The ‘burka ban’ comes into effect from tomorrow – what will happen?

From tomorrow, August 1, the Partial Ban On Face Covering Clothing Act comes into effect. Can you go into the Rijksmuseum wearing a burka? What about attending a doctors appointment? Walk down the street? What does this law actually involve? 

The law prohibits any clothing which covers the face and makes someone unrecognisable. So although motorcycle helmets and ski masks are included in the legislation, the rights of people who wear burkas and niqabs are thought to be the most heavily infringed upon.

What constitutes a ‘public’ space?

A spokesperson for the Ministry of Internal Affairs told NOS “With a new law it is common that there are many questions.” The ban applies to any education, healthcare, public transport and government buildings. But importantly, this does not extend to the street.

So, does this mean someone wearing a burka cannot enter the Rijksmuseum because it is owned by the Government? But they could freely attend a private museum? That seems to be the case…

And in regard to public transport? Public transport conductors do not have authority to enforce the law. So although they can refuse entry to a person wearing a burka onto the transport carrier, they cannot hand out a fine.

The AD newspaper is suggesting people can perform a ‘citizen’s arrest’  while they wait for the police to arrive.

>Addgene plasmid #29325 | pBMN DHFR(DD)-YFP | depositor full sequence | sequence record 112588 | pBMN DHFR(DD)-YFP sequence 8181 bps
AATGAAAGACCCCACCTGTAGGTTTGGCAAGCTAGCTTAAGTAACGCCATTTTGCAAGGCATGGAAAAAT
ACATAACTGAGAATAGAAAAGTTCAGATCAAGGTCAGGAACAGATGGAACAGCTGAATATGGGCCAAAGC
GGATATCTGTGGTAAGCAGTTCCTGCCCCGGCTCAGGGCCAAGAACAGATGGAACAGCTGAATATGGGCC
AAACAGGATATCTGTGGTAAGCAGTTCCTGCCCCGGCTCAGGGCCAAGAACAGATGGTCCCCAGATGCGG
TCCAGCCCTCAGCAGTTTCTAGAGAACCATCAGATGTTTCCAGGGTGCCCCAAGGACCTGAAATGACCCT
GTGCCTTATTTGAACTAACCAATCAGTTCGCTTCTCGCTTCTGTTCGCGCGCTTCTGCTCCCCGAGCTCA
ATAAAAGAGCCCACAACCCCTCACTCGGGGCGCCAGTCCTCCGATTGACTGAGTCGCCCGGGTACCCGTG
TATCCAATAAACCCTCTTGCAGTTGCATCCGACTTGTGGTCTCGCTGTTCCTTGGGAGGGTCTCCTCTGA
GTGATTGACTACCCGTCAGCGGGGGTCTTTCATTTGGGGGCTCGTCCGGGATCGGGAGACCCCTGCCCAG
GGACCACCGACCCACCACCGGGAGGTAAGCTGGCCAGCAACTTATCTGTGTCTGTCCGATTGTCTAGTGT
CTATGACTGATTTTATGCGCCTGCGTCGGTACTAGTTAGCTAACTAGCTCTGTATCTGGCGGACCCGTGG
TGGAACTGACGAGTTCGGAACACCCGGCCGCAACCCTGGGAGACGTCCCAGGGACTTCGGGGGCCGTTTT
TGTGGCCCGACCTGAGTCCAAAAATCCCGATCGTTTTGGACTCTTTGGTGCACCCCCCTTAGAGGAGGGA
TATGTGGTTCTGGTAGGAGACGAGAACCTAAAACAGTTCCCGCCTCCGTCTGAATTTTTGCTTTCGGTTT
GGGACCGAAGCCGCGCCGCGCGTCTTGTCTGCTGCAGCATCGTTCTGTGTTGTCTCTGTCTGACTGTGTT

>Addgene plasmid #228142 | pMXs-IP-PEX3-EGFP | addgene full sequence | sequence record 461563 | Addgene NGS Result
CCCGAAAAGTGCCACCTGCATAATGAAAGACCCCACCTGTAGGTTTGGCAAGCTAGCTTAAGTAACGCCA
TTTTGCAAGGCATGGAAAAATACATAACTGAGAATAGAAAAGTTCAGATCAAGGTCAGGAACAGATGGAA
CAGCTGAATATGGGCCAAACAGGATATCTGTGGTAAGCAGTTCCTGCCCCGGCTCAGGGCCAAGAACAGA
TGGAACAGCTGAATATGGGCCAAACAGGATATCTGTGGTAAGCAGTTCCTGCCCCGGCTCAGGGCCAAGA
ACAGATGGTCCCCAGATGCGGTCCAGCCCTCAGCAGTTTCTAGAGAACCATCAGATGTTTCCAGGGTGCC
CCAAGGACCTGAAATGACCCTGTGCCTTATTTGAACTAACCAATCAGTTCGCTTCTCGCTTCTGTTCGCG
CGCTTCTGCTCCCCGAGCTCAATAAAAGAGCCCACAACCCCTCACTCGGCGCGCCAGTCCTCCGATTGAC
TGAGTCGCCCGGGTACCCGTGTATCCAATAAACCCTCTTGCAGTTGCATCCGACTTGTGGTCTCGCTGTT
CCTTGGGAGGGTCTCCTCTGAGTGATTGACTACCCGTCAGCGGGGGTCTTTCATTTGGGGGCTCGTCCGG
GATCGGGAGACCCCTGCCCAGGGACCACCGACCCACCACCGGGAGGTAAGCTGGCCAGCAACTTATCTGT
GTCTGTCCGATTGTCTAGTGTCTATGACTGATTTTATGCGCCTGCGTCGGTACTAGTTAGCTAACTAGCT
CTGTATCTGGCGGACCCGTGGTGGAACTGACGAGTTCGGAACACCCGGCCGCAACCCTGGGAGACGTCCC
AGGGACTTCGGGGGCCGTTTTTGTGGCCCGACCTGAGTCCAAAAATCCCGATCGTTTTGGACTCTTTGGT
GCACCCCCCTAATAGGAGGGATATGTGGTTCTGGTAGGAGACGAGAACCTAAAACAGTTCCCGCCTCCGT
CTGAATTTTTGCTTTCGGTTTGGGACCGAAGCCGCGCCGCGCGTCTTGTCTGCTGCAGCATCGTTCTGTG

This isn’t a good idea as the police points out:

Academic hospitals are against the fine and tell NOS they will not make efforts to enforce the law. It is a concern that people may avoid hospital treatment and care if if they are not allowed to wear a burqa or nikab.


From August 1, any wearer of the restricted items will be asked to remove the offending piece, or leave the location. Police can be called to enforce the law and issue a €150 fine.

When the ban was first announced, Cemil Yilmaz, of the Islamic party NIDA, said the law amounts to bullying and declared NIDA would pay the fine for any woman punished for wearing a burka or niqab.  Home Affairs say NIDA have no authority to do that.


The law will be reviewed in three years which is shorter than the standard five-year review for new legislation.

The ban was initiated by Geert Wilders back in 2010 as he believed the burka prevented successful integration of women into the Netherlands. The Dutch government states there are only between 200 and 400 people who wear the burka or the niqab (a very slim minority out of a population of 17 million). The ban is not as rigid as other EU countries such as France, Belgium and Denmark.

Freya Sawbridge
Freya Sawbridge
Freya was born in Edinburgh but raised in New Zealand (cue every person she meets saying “oh I have always wanted to go there but it’s so far away!”). A restless and curious nature has led her to move countries 5 times in the last 3 years in attempt to find a place she can call home. She contacted DutchReview on a whim and arrived in the Netherlands in summer 2019 to start her internship.